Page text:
A few years ago Twitter released a proxy they had written for memcache and redis. And I've recently gotten a chance to play with it.

Why should I care about Twemproxy?

Twemproxy (two-em-proxy) functions as a way to reduce the number of connections that you are making to a redis instance. But it also provides a built in sharding system allowing you some pretty awesome sharding control on-the-fly.

Imagine this scenario:
1. You have an API written in Node.js that is clustered across your cores. We'll say you have 4 cores. That's 4 Node.js workers.
2. You have 4 redis instances running on another host, with 4 cores.
3. You have two redis hosts running (2 hosts, 4 cores each, each host running 4 redis instances). Your data is sharded across hosts.

In this case, each node host, which has 4 workers (w) each, needs to be connected to each redis instance(r) running on each host (h).

4w*(4r*2h) = 32

That's right. With one API host, running 4 workers, we have 32 connections assuming 1 connection per worker at a time. Not too bad to start. However, lets imagine that our little company starts doing REALLY awesome. We now have 10 redis hosts, and 5 api servers.

(4w*5h)*(4r*10h) = 800

Still not too bad right? Although, keep in mind, that's assuming that we only have one connection/worker. Realisically, if we're getting to this stage, there's a good chance that our api is using a heck of a lot more connections than that.

With Twemproxy, we'd introduce redis request pipelining AND nullify the number of API hosts entirely.

But more importantly, as our data grows we can take advantage of twemproxyies sharding and grouping capabilities to move data between our various redis shards. Right now we've been assuming even load across each redis instance on a host - but if one is more important than the others, it might make sense to spin up a bunch more of those instances. Twemproxy will allow us to simply add the new servers to its proxy list and intelligently direct the necessary traffic where it needs to go.

So with Twemproxy, you'd get:

  • Persistent server connections.
  • Low connection count on cache servers.
  • Pipelining of requests and responses.
  • Proxying to multiple servers.
  • Support for multiple server pools simultaneously.
  • Automatic data sharding across multiple servers.
  • Multiple hashing modes including consistent hashing and distribution.
  • Auto-ejection of failure

And of course, it's pretty friggin fast. Not to mention that antirez has a few good things to say about it in conjunction with Redis.

Getting it going

Hopefully, by now, I've at least convinced you that Twemproxy is worth a look. It has a pretty standard config/install process and if you're not familiar with compiling software, they've got a little walkthrough for you over on the Twemproxy GitHub.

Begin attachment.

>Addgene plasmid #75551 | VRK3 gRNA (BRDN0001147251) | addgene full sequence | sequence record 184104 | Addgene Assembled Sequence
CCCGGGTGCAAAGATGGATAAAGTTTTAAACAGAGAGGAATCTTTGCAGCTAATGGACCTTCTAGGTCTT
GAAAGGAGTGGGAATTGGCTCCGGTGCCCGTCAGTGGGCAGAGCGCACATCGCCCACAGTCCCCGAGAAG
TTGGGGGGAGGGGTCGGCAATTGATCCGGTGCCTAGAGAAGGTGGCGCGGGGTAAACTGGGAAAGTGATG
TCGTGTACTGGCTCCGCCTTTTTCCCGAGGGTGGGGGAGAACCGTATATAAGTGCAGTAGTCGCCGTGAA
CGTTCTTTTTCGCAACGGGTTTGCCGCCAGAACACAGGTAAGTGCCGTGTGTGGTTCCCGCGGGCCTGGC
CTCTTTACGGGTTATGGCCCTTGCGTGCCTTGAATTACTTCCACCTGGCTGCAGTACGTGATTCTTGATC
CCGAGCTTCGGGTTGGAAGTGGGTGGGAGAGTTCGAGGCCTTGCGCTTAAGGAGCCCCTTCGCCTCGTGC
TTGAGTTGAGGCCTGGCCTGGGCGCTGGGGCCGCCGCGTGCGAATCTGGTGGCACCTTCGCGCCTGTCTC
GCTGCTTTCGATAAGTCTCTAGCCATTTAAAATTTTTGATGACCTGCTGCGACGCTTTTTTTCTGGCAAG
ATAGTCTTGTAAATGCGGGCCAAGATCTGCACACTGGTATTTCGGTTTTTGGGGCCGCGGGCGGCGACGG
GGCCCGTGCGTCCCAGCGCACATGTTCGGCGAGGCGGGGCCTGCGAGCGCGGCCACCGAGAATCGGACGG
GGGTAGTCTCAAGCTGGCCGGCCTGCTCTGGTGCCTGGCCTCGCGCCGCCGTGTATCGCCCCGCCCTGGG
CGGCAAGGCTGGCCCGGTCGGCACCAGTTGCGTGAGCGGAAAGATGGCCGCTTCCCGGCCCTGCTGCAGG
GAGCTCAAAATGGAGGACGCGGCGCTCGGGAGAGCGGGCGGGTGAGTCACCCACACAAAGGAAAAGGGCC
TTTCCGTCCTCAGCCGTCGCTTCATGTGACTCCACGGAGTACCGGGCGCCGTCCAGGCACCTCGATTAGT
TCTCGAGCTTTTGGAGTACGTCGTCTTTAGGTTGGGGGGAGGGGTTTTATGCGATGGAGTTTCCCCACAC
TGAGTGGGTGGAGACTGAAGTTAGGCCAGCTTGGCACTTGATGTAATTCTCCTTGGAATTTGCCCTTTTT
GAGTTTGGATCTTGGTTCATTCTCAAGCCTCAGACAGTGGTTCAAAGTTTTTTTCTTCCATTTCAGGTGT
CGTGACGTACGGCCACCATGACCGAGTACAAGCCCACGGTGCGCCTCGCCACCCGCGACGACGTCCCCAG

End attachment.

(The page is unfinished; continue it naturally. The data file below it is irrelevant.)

So, lets get this going shall we? Just a note, for whatever reason, even though it's called Twemproxy by everyone, it refers to itself as nutcracker. So once installed, don't try looking for the "twemproxy" command. You're really looking for "nutcracker".

wget https://twemproxy.googlecode.com/files/nutcracker
-0.3.0.tar.gz
tar zxvf nutcracker-0.3.0.tar.gz
cd nutcracker-0.3.0
CFLAGS="-ggdb3 -O0" ./configure --enable-debug=full
make
sudo make install

Before you can actually run it though, you'll need to spend some time creating a configuration file. They've included a sample in conf/nutcracker.yml but you'll need to change pretty much everything about it.

For our scenario, you can just plug in the following, which we will customize for your setup.

alpha:
  listen: 127.0.0.1:22121
  hash: fnv1a_64
  distribution: ketama
  auto_eject_hosts: true
  redis: true
  server_retry_timeout: 2000
  servers:
   - 127.0.0.1:6379:1 server1-1
   - 127.0.0.1:6380:1 server1-2

This configuration file defines a pool that we call "alpha". The name is pretty much arbitrary. The configuration file explanation is as follows:

  1. We are going to listen locally on port 22121 for all redis connections to the "alpha" pool.
  2. We are using this hash function as part of our sharding mechanism
  3. We are going to use the ketama key distribution system which is a Consistent Hashing Mechanism.
  4. We tell Twemproxy to kick out any servers that stop responding.
  5. We tell Twemproxy that we are using the redis protocol instead of memcache.
  6. We tell Twemproxy to retry the server in 2 seconds.
  7. We show Twemproxy a list of servers that belong to this pool in the format host:port:weight nameWeight is just a way to tell Twemproxy which server you'd prefer it write to. The name is a way to refer to this server consistently incase we move it about later.

With all that done, I'd recommend running the following command, which just verifies that the configuration file is valid.

nutcracker -t -c ~/conf/nutcracker.yml

Assuming it's all valid, you can just run

nutcracker -c ~/conf/nutcracker.yml

And voila! You are now proxying your redis connections over Twemproxy.